Leadership vote crucial for lasting unity and peace in Libya: UN envoy

Acting UN envoy for Libya Stephanie Williams delivering remarks at the opening of the Libyan Political Dialogue Forum on February 1, 2021. /Photo by Handout / UNITED NATIONS / AFP

The vote on a new Libyan executive is crucial in placing the North African country on the path for lasting unity and peace, according to United Nations negotiator Stephanie Williams.

Williams made the remarks on Monday as delegates gathered in Switzerland for a five-day meeting from which they will pick an interim prime minister and a three-person presidency council.

“This project is not about power sharing or dividing the cake.  Rather, it is to form a temporary government composed of patriots who agree to shoulder and share the responsibility to put Libyan sovereignty and the security, prosperity and welfare of the Libyan people above narrow interests and far from the spectre of foreign interference,” she told the Libyan Political Dialogue Forum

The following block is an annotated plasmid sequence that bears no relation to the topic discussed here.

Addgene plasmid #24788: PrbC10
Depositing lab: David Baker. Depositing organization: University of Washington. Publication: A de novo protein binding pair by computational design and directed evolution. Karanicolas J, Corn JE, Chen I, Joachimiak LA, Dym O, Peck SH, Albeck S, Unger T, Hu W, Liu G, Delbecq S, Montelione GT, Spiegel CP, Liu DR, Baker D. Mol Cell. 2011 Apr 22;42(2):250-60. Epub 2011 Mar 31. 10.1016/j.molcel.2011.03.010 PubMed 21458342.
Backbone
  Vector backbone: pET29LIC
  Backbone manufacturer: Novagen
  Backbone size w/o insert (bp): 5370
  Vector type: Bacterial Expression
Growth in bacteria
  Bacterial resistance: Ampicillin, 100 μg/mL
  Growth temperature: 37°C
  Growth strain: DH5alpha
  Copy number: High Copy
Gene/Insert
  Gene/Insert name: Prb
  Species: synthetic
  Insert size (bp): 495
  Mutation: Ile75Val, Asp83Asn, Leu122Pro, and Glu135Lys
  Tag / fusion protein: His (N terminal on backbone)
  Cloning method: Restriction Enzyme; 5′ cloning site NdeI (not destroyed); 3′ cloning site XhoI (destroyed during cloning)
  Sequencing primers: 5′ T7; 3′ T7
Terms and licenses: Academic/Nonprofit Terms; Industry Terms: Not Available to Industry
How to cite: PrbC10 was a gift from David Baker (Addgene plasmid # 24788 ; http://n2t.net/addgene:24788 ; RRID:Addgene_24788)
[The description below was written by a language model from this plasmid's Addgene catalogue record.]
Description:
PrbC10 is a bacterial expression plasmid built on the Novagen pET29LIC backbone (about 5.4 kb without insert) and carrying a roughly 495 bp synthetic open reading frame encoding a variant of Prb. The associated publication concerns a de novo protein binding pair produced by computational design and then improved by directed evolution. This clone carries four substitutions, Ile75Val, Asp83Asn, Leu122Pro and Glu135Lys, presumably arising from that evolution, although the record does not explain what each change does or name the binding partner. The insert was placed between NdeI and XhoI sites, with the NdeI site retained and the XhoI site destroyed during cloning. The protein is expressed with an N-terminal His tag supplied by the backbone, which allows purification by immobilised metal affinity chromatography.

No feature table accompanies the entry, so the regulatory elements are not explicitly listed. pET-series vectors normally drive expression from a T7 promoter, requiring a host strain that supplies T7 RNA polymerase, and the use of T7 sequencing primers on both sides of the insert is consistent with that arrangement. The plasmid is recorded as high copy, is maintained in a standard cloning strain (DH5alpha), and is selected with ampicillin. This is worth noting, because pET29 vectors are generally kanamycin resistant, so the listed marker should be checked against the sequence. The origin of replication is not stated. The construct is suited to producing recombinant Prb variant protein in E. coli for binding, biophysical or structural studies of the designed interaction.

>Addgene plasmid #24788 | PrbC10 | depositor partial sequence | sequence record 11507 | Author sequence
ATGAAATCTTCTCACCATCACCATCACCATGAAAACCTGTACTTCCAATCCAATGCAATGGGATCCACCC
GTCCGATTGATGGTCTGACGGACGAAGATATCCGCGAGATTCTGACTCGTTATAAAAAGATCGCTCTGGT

Williams, who is the Acting Special Representative of the UN Secretary-General for Libya, told the delegates that their fellow citizens were counting on them to bring an end to years of violence.

The Switzerland meeting is a culmination of a process that begun in Berlin in January 2020 to seek a solution to years of violence that has rocked Libya despite ceasefire declarations.

The interim authority to be chosen will seek to rebuild state institutions and lead Libya to a national election on December 24.

Williams said the objective of the Libyan Political Dialogue Forum is “to respond to the aspirations and the demands of the Libyan people for a sovereign and unified Libya and for the restoration of democracy, for a true commitment to national reconciliation in word and in deed, for the return of all of those who have been displaced and in exile, for the renewal of the legitimacy of your institutions, and for the need to provide basic services to your people”.

“This will be an open and transparent selection process that all Libyans are going to witness, day by day and minute by minute,” she added.

Libya has been dogged by conflict since the 2011 ouster and killing of former long-serving president Muammar Gaddafi.

Gaddafi’s death left a void that various militant factions sought to fill, sparking violence that led to the deaths of tens of thousands and displacement of millions.